Before the second Ivy League championship in three years. Before the program record for wins in a season. Before the trip to Hawaii. Before hosting Duke at the Palestra. Before graduating the class with the most wins in team history and then doing it again. Before winning the Big 5 title. Before that Ivy League crown in 2014. Before the program's first postseason win. Before Ashley Russell, Michelle Nwokedi, Sydney Stipanovich, Katy Allen and Alyssa Baron. Before the Quakers became the best.

Before all of those important factors in Penn women's basketball came to be, it all started with the hiring of Mike McLaughlin seven years ago. That is where the Quakers' road to greatness — the one on which the program currently finds itself with no end in sight — began.

To be clear, the Red and Blue did have some success in the days before McLaughlin's arrival. There are two banners hanging in the rafters at the Palestra from the days of Kelly Greenberg, who helped the Quakers bring home Ivy titles in 2001 and 2004.

But flash forward five years and those days were long gone. Heading into 2009, change was not only a movement on its way to the White House.

Though I wasn't around in McLaughlin's first year at the helm, I cannot help but imagine that few around the team assumed improvement would come with any sort of ease. Given Penn's 2-26 record in 2009-10, it could not have seemed like the Palestra's female tenants would do anything resembling the championship-caliber efforts of their male counterparts in the near future.

But slowly, two wins became 11. 11 became 13. 13 became 18. 18 became 22. 22 became 21, yet also somewhat of a disappointment. And low expectations heading into 2015-16 has become a program-record 24 wins and counting.

All of this boils down to something pretty simple: What Mike McLaughlin and Penn women's basketball are doing is no fluke. The Quakers have been building towards Tuesday's Ancient Eight crown for some time now, and their latest run to the NCAA Tournament is several years in the making.

While the Red and Blue jumped around, danced, shouted and celebrated on the floor of Jadwin Gym before they accepted the championship trophy, McLaughlin stood a few feet away and watched with a smile. As his players hugged one another, so too did he share an embrace with men's basketball coach Steve Donahue. From afar, you could tell Donahue was saying something to McLaughlin, but couldn't quite make out what was being shared.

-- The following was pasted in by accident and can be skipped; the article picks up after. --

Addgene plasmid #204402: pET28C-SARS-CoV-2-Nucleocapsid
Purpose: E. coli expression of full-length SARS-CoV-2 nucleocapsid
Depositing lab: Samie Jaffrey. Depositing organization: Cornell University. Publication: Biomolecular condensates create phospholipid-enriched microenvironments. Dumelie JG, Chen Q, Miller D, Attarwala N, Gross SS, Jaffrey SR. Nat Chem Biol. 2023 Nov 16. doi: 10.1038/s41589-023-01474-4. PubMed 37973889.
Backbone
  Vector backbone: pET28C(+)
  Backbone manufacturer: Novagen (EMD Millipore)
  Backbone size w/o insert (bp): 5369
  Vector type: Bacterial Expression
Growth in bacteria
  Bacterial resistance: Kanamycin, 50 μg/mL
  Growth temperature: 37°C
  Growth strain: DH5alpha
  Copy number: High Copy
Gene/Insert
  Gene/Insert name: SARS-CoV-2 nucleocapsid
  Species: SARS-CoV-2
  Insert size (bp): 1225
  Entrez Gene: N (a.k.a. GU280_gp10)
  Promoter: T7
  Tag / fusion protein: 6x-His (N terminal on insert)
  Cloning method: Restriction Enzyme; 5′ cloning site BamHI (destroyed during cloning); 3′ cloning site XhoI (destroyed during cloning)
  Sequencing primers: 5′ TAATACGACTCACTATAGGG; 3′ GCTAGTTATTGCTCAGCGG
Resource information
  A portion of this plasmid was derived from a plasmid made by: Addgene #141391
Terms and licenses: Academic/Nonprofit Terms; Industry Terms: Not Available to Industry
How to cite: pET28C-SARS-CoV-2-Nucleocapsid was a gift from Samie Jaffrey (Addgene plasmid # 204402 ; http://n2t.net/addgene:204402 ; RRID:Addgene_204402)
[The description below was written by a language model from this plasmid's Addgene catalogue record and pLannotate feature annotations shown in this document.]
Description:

However, knowing how drastically and quickly the change came for Penn after McLaughlin took over, you can't help but wonder if Donahue was simply asking for tips.

"Just looking over there in the rafters and seeing all of those teams, especially being from Philadelphia and somebody who understands the history of the Palestra and Penn basketball, it's awesome," McLaughlin said after the game. "We talked about some space being up on the top of that Palestra for them, and to be in the company of all those other great Penn teams, it's pretty special."

Without a doubt, the Red and Blue will always be synonymous with the glory years of the men's program, highlighted by the Quakers' run to the Final Four in 1979 and the dazzling play of Jerome Allen and Matt Maloney 15 years later.

But, perhaps somewhat quietly, McLaughlin and his players have pieced together a three-season spurt unparalleled at any other time in program history. Prior to 2014, the women's squad had won two conference titles total. Now it has four. It had never been captured a Big 5 crown. Now it has one.

Yet as Princeton prepares to graduate five of its top six scorers from this season, it's not hard to prognosticate another Ivy championship in the Red and Blue's future. Heck, given how well Penn performs defensively, it may also have a legitimate shot at winning its opener in the NCAA Tournament next weekend.

But regardless of how the Quakers' next game and season play out, it's hard to deny that life is pretty good for the program right now.

When asked after the game when he first believed that this year's version of the Red and Blue had a real chance at an Ivy title, McLaughlin explained that it was a gradual process of realization. It started after Penn beat good teams like Colorado State. The experience of winning games in Hawaii certainly helped.

He also noted, "Then about a month and a half ago, I walked into practice and it became clear that they just have it."

They also have him. And with Mike McLaughlin in the fold, the end to this incredible three-year run does not seem to be coming anytime soon.